Norway has the highest incidence of melanoma in Europe.
This study analyses geographical variations in melanoma incidence within Norway and their association with possible aetiological factors.
Data on melanoma incidence from the Norwegian Cancer Registry were used to calculate standardized incidence ratios (SIR) for the 19 counties in Norway for each 5-year period from 1955 to 1989.
Multiple regression analysis was used to examine the assocations between these SIR and local UVB levels, holidays abroad and income.
Similar methods were also used to analyse changes in SIR between 1955-1969 and 1985-1989.
There was a highly significant association between melanoma incidence and UVB in each of the time periods studied.
Income showed a significant positive association in the 1960s and early 1970s but not later.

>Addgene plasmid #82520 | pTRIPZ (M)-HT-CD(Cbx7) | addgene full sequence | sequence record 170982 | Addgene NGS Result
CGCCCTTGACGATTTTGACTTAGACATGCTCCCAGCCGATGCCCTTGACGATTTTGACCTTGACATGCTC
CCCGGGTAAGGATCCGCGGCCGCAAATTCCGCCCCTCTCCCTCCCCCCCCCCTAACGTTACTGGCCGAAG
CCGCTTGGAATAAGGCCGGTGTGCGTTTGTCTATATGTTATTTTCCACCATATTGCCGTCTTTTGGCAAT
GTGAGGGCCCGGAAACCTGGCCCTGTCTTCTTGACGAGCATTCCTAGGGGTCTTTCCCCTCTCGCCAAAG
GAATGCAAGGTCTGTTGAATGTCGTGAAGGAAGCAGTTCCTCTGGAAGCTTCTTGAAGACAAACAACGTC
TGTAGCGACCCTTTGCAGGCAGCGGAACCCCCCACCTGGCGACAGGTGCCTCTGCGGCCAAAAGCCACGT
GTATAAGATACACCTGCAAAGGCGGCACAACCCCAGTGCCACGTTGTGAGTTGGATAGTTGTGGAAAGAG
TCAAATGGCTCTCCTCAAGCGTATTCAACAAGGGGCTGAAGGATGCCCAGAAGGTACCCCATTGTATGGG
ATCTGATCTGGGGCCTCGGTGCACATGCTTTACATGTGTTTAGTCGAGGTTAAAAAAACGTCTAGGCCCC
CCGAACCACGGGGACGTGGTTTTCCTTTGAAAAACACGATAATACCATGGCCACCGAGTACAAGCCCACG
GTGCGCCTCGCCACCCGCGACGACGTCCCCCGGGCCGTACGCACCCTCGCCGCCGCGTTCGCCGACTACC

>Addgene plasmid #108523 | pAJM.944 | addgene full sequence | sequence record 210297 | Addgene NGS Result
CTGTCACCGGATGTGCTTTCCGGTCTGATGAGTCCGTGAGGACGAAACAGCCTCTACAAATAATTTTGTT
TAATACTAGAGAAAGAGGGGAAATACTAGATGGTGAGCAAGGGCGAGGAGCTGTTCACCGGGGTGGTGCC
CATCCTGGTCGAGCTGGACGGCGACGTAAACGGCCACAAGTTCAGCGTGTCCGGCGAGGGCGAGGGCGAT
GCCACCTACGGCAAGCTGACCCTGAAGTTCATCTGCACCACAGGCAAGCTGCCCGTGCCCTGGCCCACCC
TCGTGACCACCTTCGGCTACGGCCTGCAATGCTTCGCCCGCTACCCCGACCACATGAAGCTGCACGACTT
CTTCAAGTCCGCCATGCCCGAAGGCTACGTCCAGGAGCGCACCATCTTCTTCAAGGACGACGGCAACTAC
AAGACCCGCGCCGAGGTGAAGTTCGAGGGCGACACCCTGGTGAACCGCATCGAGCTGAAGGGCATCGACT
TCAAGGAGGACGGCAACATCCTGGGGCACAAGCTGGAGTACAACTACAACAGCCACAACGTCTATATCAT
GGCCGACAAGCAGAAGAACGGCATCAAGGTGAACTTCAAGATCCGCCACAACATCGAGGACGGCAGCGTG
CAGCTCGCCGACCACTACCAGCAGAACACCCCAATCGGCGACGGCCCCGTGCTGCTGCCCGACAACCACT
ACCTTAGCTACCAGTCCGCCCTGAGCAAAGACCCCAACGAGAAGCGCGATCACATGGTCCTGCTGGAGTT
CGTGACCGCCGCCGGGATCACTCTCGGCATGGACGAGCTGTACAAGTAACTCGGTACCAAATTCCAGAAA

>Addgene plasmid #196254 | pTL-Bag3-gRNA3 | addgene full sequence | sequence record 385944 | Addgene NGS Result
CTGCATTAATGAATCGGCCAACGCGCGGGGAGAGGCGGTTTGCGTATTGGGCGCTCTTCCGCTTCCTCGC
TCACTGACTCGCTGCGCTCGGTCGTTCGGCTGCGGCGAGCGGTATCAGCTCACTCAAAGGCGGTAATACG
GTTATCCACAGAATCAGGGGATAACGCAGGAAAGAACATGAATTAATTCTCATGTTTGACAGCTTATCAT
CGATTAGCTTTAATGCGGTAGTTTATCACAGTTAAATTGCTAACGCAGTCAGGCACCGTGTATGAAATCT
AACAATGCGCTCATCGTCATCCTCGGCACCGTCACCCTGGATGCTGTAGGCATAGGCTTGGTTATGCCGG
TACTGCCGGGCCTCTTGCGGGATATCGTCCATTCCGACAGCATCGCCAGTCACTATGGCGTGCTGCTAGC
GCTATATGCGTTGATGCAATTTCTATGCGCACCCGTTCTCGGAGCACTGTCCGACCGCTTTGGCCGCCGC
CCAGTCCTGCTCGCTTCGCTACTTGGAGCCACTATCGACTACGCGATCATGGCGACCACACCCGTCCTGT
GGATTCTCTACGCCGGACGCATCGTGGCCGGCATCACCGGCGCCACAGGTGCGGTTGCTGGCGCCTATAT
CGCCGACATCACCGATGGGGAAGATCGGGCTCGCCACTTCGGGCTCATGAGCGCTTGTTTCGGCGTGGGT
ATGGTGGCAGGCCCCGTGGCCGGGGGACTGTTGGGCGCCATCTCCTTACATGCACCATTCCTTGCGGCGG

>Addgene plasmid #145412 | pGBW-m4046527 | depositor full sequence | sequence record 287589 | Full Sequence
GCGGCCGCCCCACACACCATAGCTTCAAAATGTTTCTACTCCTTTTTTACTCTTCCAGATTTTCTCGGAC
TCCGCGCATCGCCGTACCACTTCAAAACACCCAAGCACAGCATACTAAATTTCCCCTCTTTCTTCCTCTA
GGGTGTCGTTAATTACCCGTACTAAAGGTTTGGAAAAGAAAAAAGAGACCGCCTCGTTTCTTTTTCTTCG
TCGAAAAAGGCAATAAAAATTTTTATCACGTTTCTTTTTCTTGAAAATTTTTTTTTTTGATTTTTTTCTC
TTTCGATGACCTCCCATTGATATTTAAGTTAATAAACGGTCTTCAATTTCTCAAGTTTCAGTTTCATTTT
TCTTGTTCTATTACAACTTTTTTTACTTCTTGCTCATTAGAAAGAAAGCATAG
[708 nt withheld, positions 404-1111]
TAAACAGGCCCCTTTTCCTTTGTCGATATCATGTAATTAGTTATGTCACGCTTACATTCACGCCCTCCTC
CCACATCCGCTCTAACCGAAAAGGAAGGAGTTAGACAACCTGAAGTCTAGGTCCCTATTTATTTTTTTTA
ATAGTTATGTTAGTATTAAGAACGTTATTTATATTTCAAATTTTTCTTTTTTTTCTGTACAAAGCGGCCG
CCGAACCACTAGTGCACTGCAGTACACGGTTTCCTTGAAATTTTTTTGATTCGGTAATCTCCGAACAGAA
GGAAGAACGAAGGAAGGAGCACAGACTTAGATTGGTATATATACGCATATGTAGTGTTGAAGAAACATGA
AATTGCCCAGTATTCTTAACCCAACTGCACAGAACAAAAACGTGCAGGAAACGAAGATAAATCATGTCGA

Foreign holidays showed a significant positive association in the 1980s, but not earlier.
Changes in melanoma SIR between 1955-1969 and 1985-1989 were significantly positively associated with holidays abroad and negatively with income levels.
Melanoma incidence in Norway is closely related to local levels of UVB radiation independently of other factors suggesting that local exposures carry significant risk.
Risks would probably increase if ozone depletion led to enhanced UVB flux (estimated as 1.6% rise in incidence for each 1% increase in UVB). (...)
Mots-clés Pascal : Mélanome malin, Peau pathologie, Rayonnement UV, Rayonnement solaire, Ozone, Facteur risque, Incidence, Epidémiologie, Homme, Norvège, Europe, Variation géographique, Santé et environnement, Tumeur maligne
Mots-clés Pascal anglais : Malignant melanoma, Skin disease, Ultraviolet radiation, Solar radiation, Ozone, Risk factor, Incidence, Epidemiology, Human, Norway, Europe, Geographical variation, Health and environment, Malignant tumor
Notice produite par :
Inist-CNRS - Institut de l'Information Scientifique et Technique
Cote : 97-0080492
Code Inist : 002B08A. Création : 21/05/1997.